The UK AML/CFT Strategy

In the UK, there has been a long-standing obligation to have effective procedures in place to detect and prevent money laundering. The UK Money Laundering Regulations, applying to financial institutions, date from 1993. The offence of money laundering was contained in various acts of parliament (such as the Criminal Justice Act 1988 and the Drug Trafficking Offences Act 1986).

The Proceeds of Crime Act 2002 (POCA) consolidated, updated and reformed the law relating to money laundering to include any dealing in criminal property. Specific obligations to combat terrorist financing were set out in the Terrorism Act 2000. Many of the procedures which will be appropriate to address these obligations are similar, and firms can often employ the same systems and controls to meet them.

The UK has an international commitment to anti-money laundering and the combating of the financing of terrorism and takes this obligation seriously. Money Laundering and Terrorism are global issues. What we see in the UK model reflects the joint response by those countries at “the top table” of international trade, those who are members of the Financial Action Task Force (FATF).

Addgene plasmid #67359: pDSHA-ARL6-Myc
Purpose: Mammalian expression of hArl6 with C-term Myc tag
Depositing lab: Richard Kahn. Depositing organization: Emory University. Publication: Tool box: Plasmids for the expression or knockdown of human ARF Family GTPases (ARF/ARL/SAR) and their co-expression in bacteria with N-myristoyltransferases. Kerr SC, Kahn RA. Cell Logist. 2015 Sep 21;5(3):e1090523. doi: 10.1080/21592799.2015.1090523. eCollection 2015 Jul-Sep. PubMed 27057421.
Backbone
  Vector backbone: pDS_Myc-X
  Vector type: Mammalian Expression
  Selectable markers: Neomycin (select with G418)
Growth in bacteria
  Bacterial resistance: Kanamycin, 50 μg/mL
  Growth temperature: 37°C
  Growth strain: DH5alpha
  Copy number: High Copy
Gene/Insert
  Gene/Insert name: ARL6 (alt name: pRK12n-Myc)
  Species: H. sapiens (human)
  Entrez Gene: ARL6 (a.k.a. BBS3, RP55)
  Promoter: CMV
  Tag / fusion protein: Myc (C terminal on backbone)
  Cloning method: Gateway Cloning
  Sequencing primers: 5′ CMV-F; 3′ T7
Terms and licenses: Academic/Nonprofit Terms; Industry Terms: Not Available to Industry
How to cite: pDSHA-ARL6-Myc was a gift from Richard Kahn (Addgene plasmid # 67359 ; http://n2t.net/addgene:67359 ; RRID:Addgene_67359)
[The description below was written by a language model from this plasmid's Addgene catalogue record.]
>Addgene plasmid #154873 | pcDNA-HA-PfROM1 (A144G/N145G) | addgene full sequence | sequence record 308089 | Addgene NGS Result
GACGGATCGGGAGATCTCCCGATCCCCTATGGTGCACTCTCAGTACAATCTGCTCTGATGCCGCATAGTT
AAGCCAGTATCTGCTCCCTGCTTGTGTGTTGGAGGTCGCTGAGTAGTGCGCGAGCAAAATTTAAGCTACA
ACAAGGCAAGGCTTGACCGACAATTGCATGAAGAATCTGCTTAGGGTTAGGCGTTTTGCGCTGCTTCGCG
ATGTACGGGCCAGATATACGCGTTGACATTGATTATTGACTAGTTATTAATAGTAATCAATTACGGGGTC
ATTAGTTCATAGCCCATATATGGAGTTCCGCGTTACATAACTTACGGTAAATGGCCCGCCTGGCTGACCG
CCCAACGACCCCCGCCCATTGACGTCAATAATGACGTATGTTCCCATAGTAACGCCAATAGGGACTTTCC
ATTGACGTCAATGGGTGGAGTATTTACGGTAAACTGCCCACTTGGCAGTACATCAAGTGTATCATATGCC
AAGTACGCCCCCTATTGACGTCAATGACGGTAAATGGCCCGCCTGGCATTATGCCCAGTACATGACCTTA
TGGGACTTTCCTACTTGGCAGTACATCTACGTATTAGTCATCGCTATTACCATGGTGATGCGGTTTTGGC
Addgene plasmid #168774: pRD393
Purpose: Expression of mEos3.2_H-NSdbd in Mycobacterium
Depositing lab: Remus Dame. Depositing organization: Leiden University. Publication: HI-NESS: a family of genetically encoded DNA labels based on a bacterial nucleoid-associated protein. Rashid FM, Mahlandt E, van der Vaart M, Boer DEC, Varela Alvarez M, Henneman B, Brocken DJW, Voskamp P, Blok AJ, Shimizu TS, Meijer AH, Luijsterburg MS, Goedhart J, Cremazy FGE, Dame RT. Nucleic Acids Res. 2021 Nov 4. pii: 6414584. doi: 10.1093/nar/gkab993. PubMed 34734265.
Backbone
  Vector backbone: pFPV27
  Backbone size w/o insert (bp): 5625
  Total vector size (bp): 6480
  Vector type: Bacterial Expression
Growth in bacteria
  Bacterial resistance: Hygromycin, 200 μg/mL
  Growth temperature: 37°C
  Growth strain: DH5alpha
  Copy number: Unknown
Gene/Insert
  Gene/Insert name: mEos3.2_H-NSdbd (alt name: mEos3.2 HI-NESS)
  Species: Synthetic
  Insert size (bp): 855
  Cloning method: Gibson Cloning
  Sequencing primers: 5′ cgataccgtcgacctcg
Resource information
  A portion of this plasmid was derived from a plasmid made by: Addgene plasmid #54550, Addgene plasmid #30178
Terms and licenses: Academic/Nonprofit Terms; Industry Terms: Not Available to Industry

FATF now has 34 member countries; the latest member joining in 2009 was the Peoples Republic of Korea. FATF has issued 40 recommendations which provides for a comprehensive plan of action to fight money laundering and 9 special recommendations to combat terrorist financing. It is this framework that our Government uses in developing the UK strategy against money laundering and the financing of terrorism.

Some of the terminology being used under the regimes, such as ‘serious and organised criminals’, ‘terrorist financing’, a ‘Politically Exposed Person’ (PEP) can be not only daunting, but may seem confusing. .  In some ways the requirements of the regime seems to be disproportional when it comes to policy and procedures for a small firm as compared to a very much larger financial institution, however, we have to understand that some risks are shared between all types of firms, whereas others may be peculiar to a specific sector.

Hopefully within our business we will never come across a major criminal. We still have to be aware though that criminal organisation’s can be structured just like any other business. They will have their own policy and procedures with their own management structure. They may have different departments including one that deals with the financial aspects of the organisation.

The one thing we can take for granted is that we will come across the lower ranks and street level workers of these organisations within our activities in the regulated sector, hopefully unwittingly.